Illness, accident, or advanced age can render a person incapable of making decisions for himself. While you are healthy, deciding who can act on your behalf in those situations can give you the assurance that your wishes will be followed.
Advance directives are legal documents that enable you to designate whom you want to make decisions on your behalf if you are incapacitated. The three types of advance directives are: (1) the durable power of attorney, (2) durable power of attorney for health-care decisions, and (3) living will.
With a durable power of attorney, you designate a person to perform certain tasks on your behalf. Unlike a regular power of attorney, a durable power of attorney remains effective if you become incapacitated, but does not extend beyond your death. At that point the executor of your estate takes over your affairs upon court approval.
You can specify what duties or authority the durable power of attorney has and how you want that person to fulfill your wishes. Examples include specifying the type of care for your dependents like an elderly relative or mentally disabled child or continuing with charitable contributions or gifts while you are still alive but incapacitated. While a durable power of attorney can be in effect when you are healthy, you may also specify that it becomes effective only when you become incapacitated.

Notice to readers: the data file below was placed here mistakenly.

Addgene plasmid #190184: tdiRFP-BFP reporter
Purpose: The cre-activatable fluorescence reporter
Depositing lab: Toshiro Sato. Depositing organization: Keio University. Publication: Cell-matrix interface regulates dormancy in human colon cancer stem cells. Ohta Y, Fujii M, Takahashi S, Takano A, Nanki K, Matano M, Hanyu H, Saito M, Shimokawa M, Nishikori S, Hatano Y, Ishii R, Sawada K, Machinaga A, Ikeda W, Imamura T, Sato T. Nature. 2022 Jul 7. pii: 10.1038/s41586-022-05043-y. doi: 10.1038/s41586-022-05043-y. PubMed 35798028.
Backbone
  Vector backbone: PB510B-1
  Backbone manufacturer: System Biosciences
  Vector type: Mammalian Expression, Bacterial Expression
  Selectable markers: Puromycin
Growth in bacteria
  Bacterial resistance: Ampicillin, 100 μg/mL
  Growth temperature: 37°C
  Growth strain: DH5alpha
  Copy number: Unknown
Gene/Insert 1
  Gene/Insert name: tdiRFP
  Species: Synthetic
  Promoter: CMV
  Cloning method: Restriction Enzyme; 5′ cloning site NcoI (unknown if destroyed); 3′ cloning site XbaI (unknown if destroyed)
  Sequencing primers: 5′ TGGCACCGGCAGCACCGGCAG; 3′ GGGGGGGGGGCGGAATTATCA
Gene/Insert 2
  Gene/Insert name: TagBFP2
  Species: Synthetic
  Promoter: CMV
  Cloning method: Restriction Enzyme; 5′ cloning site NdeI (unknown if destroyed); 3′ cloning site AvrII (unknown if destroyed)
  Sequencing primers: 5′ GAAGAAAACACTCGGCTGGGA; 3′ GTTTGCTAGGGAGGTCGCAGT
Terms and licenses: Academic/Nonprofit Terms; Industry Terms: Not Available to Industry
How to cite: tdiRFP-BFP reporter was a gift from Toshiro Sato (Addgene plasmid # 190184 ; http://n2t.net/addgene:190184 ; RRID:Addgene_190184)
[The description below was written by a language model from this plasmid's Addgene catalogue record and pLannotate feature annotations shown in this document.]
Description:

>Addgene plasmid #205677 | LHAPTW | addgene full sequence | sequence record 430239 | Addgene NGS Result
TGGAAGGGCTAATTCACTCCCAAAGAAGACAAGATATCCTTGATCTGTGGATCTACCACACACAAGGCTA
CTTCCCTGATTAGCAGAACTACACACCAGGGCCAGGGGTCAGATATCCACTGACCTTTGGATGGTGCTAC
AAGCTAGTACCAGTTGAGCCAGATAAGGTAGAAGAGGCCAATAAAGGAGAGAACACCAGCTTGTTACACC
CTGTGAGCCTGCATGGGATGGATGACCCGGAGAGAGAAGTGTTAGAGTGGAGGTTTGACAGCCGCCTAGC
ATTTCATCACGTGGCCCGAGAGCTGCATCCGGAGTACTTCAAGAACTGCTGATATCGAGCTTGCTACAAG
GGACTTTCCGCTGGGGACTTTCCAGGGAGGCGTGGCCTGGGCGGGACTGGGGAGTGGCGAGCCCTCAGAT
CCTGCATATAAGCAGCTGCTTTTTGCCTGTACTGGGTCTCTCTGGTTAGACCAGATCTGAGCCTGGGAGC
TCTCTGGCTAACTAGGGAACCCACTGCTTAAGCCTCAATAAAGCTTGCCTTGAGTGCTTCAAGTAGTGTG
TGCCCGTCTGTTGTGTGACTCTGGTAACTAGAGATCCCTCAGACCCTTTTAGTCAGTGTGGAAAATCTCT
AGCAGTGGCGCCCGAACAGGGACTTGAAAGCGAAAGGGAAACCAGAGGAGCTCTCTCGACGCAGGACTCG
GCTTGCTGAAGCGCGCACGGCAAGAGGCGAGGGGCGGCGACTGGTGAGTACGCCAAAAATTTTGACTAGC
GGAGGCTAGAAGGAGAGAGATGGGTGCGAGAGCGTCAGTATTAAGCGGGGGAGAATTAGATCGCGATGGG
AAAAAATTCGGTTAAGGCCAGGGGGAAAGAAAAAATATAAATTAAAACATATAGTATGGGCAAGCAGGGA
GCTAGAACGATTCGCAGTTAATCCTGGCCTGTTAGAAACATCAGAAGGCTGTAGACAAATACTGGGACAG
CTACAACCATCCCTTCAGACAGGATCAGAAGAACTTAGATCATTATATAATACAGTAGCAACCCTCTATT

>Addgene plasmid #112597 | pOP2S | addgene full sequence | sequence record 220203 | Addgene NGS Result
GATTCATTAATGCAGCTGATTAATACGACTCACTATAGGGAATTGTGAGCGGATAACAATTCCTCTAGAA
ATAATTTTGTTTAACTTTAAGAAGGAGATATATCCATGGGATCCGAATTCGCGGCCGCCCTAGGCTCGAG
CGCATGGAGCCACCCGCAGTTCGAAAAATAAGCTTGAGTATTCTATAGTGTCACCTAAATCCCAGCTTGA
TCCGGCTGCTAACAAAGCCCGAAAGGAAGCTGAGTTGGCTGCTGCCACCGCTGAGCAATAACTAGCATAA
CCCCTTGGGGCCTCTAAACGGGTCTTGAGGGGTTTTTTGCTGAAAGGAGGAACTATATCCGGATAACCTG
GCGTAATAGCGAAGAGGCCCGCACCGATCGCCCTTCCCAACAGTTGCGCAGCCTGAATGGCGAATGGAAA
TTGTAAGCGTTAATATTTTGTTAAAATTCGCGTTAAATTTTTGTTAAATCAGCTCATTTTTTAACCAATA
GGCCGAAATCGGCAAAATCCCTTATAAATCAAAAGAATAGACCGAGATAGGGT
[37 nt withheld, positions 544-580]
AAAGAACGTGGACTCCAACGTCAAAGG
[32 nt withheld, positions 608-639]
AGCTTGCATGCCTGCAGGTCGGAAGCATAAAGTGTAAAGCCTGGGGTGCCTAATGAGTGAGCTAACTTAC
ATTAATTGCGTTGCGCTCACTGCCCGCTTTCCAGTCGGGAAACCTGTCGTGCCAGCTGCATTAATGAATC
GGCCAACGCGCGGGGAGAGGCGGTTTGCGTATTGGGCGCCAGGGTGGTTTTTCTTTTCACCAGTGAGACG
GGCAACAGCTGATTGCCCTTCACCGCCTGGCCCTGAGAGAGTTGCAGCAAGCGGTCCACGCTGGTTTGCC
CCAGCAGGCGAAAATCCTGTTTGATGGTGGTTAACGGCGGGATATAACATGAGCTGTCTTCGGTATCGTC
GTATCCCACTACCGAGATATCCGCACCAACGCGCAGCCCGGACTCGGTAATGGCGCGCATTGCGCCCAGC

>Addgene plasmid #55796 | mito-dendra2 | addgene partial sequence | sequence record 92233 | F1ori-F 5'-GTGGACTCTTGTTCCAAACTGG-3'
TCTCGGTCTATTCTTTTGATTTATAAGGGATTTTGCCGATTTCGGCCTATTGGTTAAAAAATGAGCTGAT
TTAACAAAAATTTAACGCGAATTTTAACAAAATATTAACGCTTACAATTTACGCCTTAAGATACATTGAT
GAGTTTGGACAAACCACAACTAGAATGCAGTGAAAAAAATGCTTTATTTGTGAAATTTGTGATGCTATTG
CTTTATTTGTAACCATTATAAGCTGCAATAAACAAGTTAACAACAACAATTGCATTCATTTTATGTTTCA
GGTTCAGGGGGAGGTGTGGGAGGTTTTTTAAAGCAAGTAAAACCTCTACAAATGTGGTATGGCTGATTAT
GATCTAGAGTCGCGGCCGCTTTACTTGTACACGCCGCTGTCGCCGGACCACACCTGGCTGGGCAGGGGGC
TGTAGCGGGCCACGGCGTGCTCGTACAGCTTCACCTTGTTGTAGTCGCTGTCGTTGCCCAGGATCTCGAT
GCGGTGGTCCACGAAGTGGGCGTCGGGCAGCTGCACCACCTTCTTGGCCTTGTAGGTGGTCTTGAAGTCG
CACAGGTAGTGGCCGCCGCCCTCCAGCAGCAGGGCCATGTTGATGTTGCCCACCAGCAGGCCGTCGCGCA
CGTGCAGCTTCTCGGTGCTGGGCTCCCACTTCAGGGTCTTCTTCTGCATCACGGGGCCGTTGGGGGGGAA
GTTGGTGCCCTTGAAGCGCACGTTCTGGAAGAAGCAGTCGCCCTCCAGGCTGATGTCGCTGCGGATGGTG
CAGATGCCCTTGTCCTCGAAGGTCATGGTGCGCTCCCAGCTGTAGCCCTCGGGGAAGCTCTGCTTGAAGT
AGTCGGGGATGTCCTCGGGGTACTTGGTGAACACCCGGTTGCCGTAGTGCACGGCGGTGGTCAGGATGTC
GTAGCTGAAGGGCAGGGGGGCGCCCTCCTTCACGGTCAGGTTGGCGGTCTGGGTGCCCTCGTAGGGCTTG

In deciding whom to designate as your durable power of attorney, choose a person who knows you very well and would act with your best interests in mind. It does not have to be an attorney, but could be a relative, close friend, or someone else you trust. You should discuss this with that person to make sure he or she agrees to the responsibility prior to executing the document .
A durable power of attorney for health-care decisions does just what it implies. You designate someone to make your health-care decisions if you are incapacitated. In this case, it is very important to discuss with that person your wishes concerning various health-care scenarios. For example, do you have a preference of a nursing home facility or are there any medical treatments you do not want.
A living will gives health care instructions for a person who is terminally ill or at the end of life. Make your doctor and loved ones aware of your living will so that they will abide by it if and when that time comes.
The State of Mississippi, through the Division of Public Health Statistics, offers a "Living Will" which provides a legal method for any person to express his or her wishes for the withdrawal of life sustaining mechanisms. Contact the Division of Public Health Statistics at 601-354-6612 for more information.